Criminals in Japan are profiting from the public's fear of prosecutors

by Jake Adelstein

Contributing Writer

A new type of transfer fraud in which perpetrators take advantage of their victims’ fear of prosecution has sparked concern among law enforcement officials in recent weeks.

The Public Prosecutor’s Office and the Metropolitan Police Department have issued a statement warning people about a “wire me the money” fraud that makes use of a fake web page modeled after the Public Prosecutor’s Office.

To carry out such a crime, perpetrators call the victim and pretend to be a prosecutor or someone representing the police. Victims are told that their bank account has been used for fraud, and that those who have lost money have filed criminal charges. Victims are then directed to a phony web page to confirm the situation for themselves. The web page looks genuinely authentic, detailing the crime and listing the victim’s name as a “material witness.”

Victims are then advised to cooperate with the investigation and temporarily transfer their savings to another account if they don’t want their deposits to be frozen. The perpetrators then give victims instructions regarding the transfer.

According to the Tokyo Shimbun, four cases of such fraud have been lodged with the police to date. All four victims were women in their 30s and 40s, who have each lost at least ¥470,000 and, in one case, as much as ¥1.92 million. Total losses are estimated to be nearly ¥4 million ($37,000) and rising.

Naturally, the Metropolitan Police Department has been telling the general public not to transfer money to anyone making themselves out to be a police officer or prosecutor.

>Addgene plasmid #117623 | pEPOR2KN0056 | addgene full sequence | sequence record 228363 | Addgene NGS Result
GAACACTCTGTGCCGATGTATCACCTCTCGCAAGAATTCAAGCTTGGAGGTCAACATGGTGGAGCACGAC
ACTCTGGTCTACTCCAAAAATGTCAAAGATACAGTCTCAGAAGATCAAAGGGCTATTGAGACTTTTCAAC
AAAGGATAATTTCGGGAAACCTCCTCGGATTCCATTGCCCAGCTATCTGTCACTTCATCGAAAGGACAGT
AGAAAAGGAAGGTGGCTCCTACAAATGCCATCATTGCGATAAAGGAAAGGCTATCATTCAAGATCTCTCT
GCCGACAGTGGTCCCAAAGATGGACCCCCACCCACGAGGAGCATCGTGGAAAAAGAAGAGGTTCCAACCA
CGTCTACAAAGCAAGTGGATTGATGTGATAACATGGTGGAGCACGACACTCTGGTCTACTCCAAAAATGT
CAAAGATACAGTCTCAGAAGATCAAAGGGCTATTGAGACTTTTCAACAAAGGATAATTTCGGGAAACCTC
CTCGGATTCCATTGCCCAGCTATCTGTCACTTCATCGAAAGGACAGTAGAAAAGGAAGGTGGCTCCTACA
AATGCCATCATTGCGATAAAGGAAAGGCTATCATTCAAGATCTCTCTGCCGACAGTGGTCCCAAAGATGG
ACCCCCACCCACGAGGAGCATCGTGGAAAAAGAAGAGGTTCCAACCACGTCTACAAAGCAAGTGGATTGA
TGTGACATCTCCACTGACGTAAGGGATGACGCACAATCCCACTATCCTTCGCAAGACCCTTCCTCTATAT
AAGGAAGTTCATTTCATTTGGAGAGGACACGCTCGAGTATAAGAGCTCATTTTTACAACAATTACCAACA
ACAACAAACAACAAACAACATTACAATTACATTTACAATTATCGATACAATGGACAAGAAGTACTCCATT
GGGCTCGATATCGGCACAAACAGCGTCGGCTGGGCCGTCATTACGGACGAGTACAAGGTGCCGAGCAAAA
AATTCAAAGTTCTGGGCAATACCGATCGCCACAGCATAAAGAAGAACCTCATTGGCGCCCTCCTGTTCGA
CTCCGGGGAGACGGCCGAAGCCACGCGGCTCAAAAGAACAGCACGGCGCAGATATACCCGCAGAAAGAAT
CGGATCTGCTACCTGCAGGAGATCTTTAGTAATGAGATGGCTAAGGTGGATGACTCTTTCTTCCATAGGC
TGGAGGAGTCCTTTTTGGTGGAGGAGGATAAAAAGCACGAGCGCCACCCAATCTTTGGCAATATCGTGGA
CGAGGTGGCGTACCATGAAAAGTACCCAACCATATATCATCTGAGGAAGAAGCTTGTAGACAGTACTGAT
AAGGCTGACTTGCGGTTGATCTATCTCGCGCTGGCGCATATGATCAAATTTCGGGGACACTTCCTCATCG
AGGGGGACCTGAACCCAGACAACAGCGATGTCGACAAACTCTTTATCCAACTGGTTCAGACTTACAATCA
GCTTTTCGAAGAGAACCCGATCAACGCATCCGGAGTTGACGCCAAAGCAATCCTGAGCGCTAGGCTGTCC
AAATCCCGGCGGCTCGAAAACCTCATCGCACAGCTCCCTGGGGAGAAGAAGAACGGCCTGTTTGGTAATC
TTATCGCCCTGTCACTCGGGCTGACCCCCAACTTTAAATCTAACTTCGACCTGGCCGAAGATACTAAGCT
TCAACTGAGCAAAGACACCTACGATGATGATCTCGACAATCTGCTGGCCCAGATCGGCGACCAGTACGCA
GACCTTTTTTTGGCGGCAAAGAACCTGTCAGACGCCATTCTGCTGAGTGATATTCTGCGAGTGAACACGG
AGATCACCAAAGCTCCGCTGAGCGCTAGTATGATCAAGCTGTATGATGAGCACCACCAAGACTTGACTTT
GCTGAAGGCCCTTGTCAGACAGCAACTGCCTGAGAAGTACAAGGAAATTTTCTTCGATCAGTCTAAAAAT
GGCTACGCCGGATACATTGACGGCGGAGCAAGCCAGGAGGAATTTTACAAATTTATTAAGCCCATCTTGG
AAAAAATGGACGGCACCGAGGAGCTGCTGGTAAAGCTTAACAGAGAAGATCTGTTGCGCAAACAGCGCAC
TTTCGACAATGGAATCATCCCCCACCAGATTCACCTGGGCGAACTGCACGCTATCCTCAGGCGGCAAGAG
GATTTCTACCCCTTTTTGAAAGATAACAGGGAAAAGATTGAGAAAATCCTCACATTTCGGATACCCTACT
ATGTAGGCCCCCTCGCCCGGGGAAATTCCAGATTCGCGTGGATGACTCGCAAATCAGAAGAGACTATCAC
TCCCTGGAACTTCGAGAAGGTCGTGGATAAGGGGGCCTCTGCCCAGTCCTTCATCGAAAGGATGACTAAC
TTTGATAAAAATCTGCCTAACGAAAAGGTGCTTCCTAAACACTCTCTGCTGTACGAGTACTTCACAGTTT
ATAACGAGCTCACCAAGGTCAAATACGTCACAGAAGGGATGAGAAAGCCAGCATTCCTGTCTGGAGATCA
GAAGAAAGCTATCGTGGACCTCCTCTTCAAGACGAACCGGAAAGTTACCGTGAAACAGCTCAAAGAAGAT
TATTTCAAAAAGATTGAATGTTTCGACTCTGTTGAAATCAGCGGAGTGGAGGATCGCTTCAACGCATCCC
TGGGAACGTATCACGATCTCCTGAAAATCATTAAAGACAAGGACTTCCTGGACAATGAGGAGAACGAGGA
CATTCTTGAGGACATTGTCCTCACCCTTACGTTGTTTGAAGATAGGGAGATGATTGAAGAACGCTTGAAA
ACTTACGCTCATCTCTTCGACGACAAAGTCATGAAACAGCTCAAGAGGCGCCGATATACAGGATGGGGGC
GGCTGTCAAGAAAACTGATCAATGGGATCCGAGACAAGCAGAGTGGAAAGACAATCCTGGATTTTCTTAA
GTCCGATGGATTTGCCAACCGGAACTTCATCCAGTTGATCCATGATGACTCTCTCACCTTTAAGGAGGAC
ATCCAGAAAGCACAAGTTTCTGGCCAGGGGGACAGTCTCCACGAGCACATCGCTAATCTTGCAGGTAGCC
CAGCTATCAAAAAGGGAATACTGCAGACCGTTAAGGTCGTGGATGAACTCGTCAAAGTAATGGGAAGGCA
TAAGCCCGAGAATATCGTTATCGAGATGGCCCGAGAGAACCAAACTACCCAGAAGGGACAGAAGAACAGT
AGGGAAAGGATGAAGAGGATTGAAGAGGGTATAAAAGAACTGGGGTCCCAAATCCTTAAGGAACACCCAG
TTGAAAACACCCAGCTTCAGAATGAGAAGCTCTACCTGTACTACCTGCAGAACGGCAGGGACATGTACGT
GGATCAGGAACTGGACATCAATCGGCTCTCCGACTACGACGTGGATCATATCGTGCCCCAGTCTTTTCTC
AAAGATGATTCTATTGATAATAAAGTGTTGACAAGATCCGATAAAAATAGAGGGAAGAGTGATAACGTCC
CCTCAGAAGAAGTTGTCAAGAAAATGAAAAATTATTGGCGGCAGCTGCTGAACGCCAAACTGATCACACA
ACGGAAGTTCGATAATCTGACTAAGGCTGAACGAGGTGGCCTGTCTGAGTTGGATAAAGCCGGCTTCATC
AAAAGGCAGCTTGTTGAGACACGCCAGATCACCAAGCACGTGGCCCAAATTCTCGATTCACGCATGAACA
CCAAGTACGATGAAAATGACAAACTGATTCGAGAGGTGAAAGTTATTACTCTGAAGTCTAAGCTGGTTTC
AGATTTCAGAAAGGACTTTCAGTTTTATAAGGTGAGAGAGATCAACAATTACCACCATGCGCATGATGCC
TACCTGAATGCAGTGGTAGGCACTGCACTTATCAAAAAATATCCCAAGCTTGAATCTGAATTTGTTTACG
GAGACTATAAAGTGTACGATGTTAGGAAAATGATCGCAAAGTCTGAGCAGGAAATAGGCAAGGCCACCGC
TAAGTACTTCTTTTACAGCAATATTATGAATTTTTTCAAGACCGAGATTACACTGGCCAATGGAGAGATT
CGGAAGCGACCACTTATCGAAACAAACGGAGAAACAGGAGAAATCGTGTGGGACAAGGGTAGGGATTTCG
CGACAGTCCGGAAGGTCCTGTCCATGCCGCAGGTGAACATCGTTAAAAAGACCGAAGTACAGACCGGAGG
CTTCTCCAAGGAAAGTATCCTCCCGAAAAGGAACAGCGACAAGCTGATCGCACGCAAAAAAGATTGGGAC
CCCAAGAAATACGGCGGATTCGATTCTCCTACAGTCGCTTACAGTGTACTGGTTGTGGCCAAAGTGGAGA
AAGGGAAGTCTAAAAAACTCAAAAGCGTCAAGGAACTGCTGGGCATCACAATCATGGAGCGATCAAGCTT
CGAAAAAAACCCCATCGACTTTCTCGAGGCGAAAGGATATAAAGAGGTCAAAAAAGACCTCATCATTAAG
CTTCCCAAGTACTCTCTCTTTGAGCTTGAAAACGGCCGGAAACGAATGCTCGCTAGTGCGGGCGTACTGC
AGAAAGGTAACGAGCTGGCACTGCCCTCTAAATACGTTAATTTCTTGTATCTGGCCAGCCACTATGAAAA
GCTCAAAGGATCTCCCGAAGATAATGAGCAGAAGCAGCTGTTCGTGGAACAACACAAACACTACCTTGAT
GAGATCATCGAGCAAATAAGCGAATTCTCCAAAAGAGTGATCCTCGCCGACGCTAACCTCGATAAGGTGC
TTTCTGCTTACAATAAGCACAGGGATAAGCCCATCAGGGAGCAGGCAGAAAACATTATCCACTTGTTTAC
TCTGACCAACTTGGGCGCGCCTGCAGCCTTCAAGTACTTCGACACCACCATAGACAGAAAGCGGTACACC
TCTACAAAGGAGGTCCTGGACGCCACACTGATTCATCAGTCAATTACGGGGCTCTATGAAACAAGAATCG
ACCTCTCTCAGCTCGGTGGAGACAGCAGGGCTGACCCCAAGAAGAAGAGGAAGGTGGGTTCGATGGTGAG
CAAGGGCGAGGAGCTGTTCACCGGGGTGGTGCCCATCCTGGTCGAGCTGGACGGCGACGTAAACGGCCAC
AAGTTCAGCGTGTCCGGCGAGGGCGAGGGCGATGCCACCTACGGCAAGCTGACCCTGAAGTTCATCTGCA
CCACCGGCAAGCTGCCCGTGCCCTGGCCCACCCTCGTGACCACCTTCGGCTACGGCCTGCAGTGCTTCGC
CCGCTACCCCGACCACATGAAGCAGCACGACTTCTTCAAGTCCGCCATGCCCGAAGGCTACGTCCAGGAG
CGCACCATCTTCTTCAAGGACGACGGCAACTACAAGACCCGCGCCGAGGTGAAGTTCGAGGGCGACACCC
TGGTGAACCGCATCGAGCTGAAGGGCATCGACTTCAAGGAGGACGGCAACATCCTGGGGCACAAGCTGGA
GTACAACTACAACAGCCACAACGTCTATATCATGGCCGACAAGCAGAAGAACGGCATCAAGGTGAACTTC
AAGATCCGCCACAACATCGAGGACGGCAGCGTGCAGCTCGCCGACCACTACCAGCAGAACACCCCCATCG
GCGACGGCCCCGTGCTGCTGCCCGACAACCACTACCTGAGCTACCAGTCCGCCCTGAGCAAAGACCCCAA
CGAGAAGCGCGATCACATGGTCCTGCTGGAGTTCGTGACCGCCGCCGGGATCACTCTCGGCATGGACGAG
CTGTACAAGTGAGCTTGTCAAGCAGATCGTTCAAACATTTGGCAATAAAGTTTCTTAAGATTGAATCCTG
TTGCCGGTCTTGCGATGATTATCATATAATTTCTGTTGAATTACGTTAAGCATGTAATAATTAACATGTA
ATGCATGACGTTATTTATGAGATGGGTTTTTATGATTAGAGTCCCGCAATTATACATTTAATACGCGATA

The practice appears almost identical to an attempt to swindle money that occurred in June 2015. “Neither employees of the prosecutor’s office nor prosecutors ask people to refer to our home page and wire money into an account,” the Public Prosecutor’s Office warned at the time.

A former prosecutor expressed shock at the brazenness of such attempts.

“There have been cases of people pretending to be prosecutors on the phone before,” the ex-prosecutor said, “but I’ve never known anyone to go so far as to make an elaborate fake copy of our website.”

If at first you don’t succeed, try again?

It’s worth noting that prosecutors are not the only ones who are being leveraged to defraud people out of money. In some cases, perpetrators pretend to be officers from the white-collar crime section and attempt to try the same thing. The Metropolitan Police Department posted a recording of one such call on its website on Feb. 8.

Do such attempts reflect the fact that criminals don’t appear to fear law enforcement in Japan? I guess we’ll never know until they are arrested.

Dark Side of the Rising Sun is a monthly column that takes a behind-the-scenes look at news in Japan.